The industrial robot revolution

Stand-alone and embedded industrial robots are taking their place alongside humans

By Sandra Gittlen, Network World |  Business, robotics

"Some are even embedded into other form factors such as automobiles so they are essentially transparent." He points to the robotics used to power self-park features in newer cars as an example.

As robots themselves evolve, so do their controllers. Tobe predicts that tablets, smartphones and other handhelds will become a common mechanism for training and manipulating robots.

He also believes that although nowadays robotics technology is incredibly proprietary, it will soon open up. "As the marketplace broadens, robotic operating systems will become more open source and more capable," Tobe says.

Sensors and sensibility

In the past, the field of robotics was constrained by a pre-conceived notion of a specific form factor and function. Dictionary.com defines robotics as "any machine or mechanical device that operates automatically with humanlike skill."

In reality, robots are created to surpass humans in their abilities. Advanced robots have sensors, intelligence and can act with autonomy. For instance, Swoop Technology is developing embedded robotics to automatically keep vehicles, such as buses, within their lanes.

Carnegie Mellon University is studying the use of robots in tree and plant nurseries to automatically move containers around based on their optimal environments. 

Robots also are being tapped to improve medicine and, more specifically, surgeries. Peter Allen, professor of computer science at Columbia University in New York, is developing robotics to improve minimally invasive surgeries. The miniaturization of essential components such as cameras and motors, sophistication of the software, and decrease in price make robotics attractive for single-port surgeries.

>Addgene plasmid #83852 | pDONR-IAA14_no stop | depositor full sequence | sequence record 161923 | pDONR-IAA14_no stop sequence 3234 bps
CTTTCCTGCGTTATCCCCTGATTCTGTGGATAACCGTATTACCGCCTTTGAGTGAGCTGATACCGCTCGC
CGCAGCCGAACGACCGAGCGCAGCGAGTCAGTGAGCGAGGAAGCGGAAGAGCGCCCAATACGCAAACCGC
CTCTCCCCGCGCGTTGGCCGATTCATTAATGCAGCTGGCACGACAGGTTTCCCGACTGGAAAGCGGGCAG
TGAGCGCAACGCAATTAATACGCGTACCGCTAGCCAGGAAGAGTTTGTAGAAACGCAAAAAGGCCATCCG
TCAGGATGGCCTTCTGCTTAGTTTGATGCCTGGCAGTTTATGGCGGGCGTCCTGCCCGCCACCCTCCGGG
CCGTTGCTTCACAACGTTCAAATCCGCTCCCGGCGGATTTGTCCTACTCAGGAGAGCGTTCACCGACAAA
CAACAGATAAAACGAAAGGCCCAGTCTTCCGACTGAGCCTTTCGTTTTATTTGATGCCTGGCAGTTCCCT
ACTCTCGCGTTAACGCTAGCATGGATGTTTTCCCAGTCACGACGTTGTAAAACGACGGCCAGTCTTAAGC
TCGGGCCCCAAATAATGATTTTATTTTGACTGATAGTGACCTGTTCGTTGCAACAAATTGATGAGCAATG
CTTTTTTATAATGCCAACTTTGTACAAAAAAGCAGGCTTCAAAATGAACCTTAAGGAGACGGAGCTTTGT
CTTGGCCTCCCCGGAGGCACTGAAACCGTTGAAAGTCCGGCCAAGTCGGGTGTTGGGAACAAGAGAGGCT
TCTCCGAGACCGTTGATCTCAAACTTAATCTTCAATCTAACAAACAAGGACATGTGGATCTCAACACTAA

"You're soon going to see a whole class of small, disposable, inexpensive systems that will do simple surgeries such as gall bladder and kidney removal, and hysterectomies," Allen says. "The main impact will be fewer incisions and, therefore, less overall trauma to the patient." The camera-laden robots also increase visibility within the surgical area.

Already Allen has licensed a robotic device he co-created with a physician that, according to Columbia University, "pans, tilts, and zooms to generate 2-D or 3-D images, and tracks surgical instruments automatically."


Originally published on Network World |  Click here to read the original story.